It can be useful to get code coverage for a manual test set in order to check that you’ve covered all the cases for the code you’ve written. Getting this is similar to the process for getting coverage for an integration test.

This post focuses on NodeJS, but the idea is similar across all languages: run the coverage executable on your service, run your tests, then shutdown your service in such a way that the coverage is generated. Frequently, killing the process or shutting down the docker container running the service is not sufficient.

Choosing a coverage library

The first job is to pick a coverage library. For NodeJS, I like c8 or nyc. I prefer c8: I think it’s faster, and it’s definitely faster in the case where you want to get code coverage for all files, as nyc instruments (rewrites, adding extra functions for coverage checking) all files, while c8 uses the inbuilt node coverage and adds uncovered files at the end.

You’ll want to use nyc if

  • you’re using a node version below 10.12.0
  • you want to use features provided only by nyc, such as merging files created by multiple test runs (using nyc merge)

You’ll want to use c8 if

Setting up your service

You’ll need some way to appropriately shut down the process generating coverage data. I like to use SIGKILL for this.

For a manual test, you can save the PID on startup somewhere convenient (it’s exposed as, then use kill -s SIGINT <pid> to shut the process down. For an integration test, if the construction of the service is handled by the test, you can use child_process to gain a reference to the process and subprocess.kill to kill it.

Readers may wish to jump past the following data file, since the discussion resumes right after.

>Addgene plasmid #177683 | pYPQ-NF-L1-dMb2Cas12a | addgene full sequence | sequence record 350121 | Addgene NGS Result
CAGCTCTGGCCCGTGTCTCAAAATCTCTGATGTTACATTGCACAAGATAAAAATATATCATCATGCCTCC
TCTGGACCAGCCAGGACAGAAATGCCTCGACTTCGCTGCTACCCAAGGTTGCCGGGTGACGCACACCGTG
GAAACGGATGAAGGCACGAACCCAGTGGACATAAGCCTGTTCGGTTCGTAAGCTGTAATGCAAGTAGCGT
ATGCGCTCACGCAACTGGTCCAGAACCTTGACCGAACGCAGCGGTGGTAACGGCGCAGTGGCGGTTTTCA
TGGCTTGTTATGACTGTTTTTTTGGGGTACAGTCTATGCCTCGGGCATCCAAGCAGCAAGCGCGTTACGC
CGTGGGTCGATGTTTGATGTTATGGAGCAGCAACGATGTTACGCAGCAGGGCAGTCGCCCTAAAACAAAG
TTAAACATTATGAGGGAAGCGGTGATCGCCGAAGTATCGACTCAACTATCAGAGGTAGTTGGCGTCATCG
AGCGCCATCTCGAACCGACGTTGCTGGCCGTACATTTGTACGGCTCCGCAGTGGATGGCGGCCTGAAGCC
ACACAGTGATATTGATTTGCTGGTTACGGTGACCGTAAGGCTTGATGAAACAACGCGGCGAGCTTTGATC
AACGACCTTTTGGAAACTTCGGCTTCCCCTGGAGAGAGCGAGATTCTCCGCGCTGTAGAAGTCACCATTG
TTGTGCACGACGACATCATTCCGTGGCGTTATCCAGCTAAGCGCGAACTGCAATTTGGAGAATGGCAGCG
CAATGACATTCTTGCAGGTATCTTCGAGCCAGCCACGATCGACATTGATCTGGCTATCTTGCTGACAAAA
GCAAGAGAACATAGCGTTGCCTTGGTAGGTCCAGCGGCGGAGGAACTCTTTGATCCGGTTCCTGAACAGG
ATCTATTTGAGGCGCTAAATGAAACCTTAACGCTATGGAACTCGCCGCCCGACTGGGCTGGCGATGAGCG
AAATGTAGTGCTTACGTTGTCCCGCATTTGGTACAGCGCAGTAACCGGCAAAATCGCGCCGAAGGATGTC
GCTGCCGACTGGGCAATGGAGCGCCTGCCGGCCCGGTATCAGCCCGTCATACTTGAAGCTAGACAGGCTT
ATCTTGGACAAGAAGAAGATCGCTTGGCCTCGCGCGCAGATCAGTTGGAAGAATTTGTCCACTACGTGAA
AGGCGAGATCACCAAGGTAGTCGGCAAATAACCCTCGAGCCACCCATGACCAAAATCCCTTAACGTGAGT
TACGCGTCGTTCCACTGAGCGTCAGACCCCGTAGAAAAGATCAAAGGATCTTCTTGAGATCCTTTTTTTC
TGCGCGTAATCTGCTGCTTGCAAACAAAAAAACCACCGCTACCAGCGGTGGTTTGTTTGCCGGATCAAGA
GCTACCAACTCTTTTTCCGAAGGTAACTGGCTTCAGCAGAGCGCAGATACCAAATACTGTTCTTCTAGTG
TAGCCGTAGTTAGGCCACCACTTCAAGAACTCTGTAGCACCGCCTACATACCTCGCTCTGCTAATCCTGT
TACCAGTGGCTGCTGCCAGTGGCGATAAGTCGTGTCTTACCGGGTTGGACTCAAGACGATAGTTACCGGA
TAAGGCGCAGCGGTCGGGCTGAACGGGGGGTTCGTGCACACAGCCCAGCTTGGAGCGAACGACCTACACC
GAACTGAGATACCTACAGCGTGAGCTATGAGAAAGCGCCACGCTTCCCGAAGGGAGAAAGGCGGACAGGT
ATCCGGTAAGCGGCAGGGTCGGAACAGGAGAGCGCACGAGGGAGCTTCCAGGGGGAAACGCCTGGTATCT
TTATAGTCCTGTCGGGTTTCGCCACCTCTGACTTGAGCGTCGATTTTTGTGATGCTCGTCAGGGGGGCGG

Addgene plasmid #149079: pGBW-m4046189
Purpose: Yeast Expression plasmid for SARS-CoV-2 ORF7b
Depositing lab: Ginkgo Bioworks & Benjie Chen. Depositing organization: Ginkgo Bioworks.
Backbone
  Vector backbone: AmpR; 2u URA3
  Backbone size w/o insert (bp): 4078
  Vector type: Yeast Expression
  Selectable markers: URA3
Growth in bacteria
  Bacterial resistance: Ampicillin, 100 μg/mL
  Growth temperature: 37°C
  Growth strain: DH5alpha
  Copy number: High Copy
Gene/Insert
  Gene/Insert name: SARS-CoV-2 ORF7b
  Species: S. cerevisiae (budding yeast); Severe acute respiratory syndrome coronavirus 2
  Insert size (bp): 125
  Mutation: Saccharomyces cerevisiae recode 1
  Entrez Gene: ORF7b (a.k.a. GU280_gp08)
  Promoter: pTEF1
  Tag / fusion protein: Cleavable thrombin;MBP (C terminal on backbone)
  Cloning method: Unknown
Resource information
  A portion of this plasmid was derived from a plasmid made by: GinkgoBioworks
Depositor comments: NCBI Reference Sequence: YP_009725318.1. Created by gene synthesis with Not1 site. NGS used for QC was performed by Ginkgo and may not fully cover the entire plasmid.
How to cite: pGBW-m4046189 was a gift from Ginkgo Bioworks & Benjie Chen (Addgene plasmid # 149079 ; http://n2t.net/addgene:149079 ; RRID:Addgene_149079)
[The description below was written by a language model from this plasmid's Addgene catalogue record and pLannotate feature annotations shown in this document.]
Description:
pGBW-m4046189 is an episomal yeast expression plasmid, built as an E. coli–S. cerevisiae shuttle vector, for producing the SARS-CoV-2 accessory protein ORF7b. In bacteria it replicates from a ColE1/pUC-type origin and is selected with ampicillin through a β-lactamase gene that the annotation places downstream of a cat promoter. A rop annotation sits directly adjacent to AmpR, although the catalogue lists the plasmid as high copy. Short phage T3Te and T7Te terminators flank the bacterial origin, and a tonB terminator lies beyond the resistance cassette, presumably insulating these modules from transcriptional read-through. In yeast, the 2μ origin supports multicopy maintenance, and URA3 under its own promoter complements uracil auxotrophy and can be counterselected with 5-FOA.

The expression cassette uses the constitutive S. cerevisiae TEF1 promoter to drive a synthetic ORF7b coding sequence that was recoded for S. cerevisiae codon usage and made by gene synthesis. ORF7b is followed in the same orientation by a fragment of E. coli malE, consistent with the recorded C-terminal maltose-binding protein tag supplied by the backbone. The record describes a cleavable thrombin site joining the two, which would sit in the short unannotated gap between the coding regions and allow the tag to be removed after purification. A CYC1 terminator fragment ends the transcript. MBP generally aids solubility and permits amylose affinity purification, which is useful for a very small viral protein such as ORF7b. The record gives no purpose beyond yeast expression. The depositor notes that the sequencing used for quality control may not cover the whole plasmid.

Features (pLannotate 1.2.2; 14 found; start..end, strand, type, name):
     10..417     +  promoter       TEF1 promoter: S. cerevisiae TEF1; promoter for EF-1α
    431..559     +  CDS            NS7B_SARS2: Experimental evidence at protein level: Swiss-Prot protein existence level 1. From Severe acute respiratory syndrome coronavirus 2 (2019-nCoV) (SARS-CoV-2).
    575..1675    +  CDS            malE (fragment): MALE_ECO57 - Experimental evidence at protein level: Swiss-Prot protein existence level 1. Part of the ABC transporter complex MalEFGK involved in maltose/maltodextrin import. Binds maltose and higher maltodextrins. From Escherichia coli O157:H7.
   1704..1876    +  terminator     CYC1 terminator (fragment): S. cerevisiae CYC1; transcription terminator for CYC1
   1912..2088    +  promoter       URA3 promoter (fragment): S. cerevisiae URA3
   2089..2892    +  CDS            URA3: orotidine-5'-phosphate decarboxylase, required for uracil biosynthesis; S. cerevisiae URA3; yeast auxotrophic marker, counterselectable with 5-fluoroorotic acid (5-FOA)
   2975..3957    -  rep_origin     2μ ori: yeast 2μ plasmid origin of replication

For c8, you’ll additionally need to add a signal handler, as c8 doesn’t save data when it receives a SIGINT. Just doing the process.exit yourself is sufficient, oddly enough. SIGTERM, even with a handler, didn’t work for me at all.

// c8 requires a process.exit in order to produce code coverage
if (process.env.NODE_ENV !== 'production') {
  process.on('SIGINT', () => {
    // eslint-disable-next-line no-process-exit -- we really want to exit
  console.log(`PID of service: ${}`)

Putting it all together

First, you need to run the service with your coverage tool. If the service runs as a docker container, you need to make sure the coverage is saved into a directory you can access. By default this is ./coverage/. If using nyc you may also want ./.nyc_output/. If you want these files to be owned by the local user, ensure the docker container runs as the local user.

Here we use the “lcov” reporter, which produces a nice HTML website (that lets you drill down into the amount of coverage in each file) for humans and a nice file for tools like Sonar.

If you’re running on a CI platform, ensure you don’t allocate a TTY.

docker run --name myservicename --interactive --tty --publish-all --user $(id -u):$(id -g) --volume $(pwd):/tmp/src --workdir /tmp/src myservice npx --reporter lcov c8 npm start

Next, you need to run your tests: either your integration test suite or manually. If you use -P in your docker command (or don’t specify a mapped port in your compose file) docker will assign an unused port to your process, which you can identify using docker port <container name / id>.

Next, you want to get the PID of the process so you can kill it. If you don’t have a process reference but made the service print out its PID, you can get this from the docker logs:

PID=$(docker logs myservicename 2>/dev/null | grep "PID of service:"  | tail -1 | cut -d':' -f2 | tr -d ' ')

and subsequently you can use docker exec to kill the process inside the container, which will stop the container.

Now you should have your coverage data inside ./coverage, and can view it by, for example, running firefox ./coverage/lcov-report/index.html.